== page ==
Milwaukee, Milwaukee County
Dates of contributing buildings: 1913-1931

The Grant Park Historic District stands on a portion of a former farm known as "The Cedars," belonging to pioneer Charles James. A well-known Milwaukeean, James was also noted for his beautiful gardens. After many years, James sold the land to the Wechselberg brothers, successful real estate brokers. The sale followed a real-estate boom fueled by the Milwaukee Park Commission's quest for new park sites. Thus, the Wechselbergs established the Boulevard Park Subdivision with Grant Boulevard as the centerpiece.

The brothers made great efforts to create an elite setting for the prospective residents of Grant Boulevard. The neighborhood¿s spacious appearance began with the large lot sizes and extended to the street, as the developers petitioned for boulevard status. After the city of Milwaukee approved the boulevard, Wechselbergs placed deed restrictions on lots. These restrictions, which dealt with density, the prohibition of taverns and the implementation of a minimum cost requirement for home construction, enforced a distinct character that attracted well-to-do residents to the neighborhood.

House construction began in 1913 and continued through 1931. The homes on Grant Boulevard are prime examples of Bungalow, Mediterranean, Arts and Crafts, Craftsmen, Colonial Revival, Prairie and Tudor by trained architects and builders. The high level of craftsmanship reflected the family oriented, functional, and informal ideals of Milwaukee's growing middle class. The boulevard plan and large lots create an estate-like quality despite the modest size and informal street appeal of most homes.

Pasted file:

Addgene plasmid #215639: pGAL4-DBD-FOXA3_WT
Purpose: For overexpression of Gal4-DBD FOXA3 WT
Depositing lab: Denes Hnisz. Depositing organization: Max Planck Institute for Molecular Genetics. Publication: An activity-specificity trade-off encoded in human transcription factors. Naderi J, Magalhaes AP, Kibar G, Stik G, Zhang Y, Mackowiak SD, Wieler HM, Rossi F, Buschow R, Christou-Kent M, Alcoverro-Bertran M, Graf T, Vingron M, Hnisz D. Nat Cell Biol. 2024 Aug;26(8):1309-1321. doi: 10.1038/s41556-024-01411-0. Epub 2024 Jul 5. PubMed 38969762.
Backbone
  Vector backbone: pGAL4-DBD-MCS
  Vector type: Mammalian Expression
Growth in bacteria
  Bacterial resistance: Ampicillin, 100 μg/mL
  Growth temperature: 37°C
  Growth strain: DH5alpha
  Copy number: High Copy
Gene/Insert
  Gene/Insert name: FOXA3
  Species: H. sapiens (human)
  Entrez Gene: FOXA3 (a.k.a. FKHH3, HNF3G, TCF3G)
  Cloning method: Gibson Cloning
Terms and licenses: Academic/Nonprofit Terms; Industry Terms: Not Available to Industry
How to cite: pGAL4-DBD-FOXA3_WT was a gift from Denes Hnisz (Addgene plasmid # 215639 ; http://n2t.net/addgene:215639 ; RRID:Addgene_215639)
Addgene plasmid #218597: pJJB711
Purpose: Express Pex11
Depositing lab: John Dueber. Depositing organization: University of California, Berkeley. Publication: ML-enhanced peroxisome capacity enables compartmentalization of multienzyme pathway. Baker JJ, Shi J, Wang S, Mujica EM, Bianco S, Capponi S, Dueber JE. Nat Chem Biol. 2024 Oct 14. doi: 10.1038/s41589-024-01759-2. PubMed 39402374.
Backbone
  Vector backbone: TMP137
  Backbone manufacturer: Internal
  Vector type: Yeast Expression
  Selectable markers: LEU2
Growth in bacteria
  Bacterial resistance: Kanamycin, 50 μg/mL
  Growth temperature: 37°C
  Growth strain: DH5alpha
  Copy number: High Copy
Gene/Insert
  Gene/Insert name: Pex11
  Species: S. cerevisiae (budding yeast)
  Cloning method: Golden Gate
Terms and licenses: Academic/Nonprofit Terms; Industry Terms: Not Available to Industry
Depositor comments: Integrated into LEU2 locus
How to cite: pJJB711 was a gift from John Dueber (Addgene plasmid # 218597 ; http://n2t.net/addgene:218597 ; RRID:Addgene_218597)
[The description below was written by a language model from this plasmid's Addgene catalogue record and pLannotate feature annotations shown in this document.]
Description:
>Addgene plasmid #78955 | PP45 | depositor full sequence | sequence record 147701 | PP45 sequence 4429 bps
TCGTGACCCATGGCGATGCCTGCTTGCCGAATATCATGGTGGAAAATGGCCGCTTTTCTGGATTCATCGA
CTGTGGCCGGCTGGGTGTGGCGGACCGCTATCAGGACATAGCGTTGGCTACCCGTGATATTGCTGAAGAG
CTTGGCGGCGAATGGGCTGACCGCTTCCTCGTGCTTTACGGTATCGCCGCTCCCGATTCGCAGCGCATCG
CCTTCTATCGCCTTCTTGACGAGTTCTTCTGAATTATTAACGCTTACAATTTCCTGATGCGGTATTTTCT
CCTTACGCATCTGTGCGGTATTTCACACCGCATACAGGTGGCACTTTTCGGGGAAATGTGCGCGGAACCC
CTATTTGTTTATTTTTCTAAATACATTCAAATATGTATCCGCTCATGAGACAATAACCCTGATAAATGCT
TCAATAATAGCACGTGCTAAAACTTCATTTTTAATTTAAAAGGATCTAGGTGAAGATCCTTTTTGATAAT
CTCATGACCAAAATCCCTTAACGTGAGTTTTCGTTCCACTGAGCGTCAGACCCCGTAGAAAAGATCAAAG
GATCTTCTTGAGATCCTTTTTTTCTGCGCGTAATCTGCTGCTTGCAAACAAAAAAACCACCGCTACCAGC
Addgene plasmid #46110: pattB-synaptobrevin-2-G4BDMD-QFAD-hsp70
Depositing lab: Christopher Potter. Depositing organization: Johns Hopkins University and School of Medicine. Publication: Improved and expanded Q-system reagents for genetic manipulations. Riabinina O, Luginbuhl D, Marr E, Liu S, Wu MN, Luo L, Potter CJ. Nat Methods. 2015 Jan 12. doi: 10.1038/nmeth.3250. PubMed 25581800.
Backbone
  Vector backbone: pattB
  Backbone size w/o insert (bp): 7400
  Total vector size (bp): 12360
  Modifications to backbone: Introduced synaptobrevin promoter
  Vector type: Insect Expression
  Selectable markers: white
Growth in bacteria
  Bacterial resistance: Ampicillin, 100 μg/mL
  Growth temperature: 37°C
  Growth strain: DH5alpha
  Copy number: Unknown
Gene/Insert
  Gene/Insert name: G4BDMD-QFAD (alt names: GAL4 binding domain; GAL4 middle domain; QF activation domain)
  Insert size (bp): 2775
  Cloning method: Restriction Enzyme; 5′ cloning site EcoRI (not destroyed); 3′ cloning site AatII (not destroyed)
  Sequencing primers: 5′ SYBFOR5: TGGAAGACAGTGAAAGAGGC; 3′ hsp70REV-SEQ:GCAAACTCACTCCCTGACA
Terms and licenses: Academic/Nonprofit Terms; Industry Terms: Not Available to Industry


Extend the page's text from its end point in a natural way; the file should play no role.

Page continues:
The initial families were prosperous young, middle-class homeowners, who remained for many years, creating a stable neighborhood. By the early 1960s, a proposed Park West Freeway resulted in the demolition of several structures resulting in property flight and social disruption. Neighborhood stability was fostered by the 23 residences used for church parsonages or homes of religious institution employees, which gave Grant Boulevard the nickname "parsonage row" or "minister's row." The Boulevard remains a stable, middle-class neighborhood.

The homes in this district are private residences. Please respect the privacy of the owners.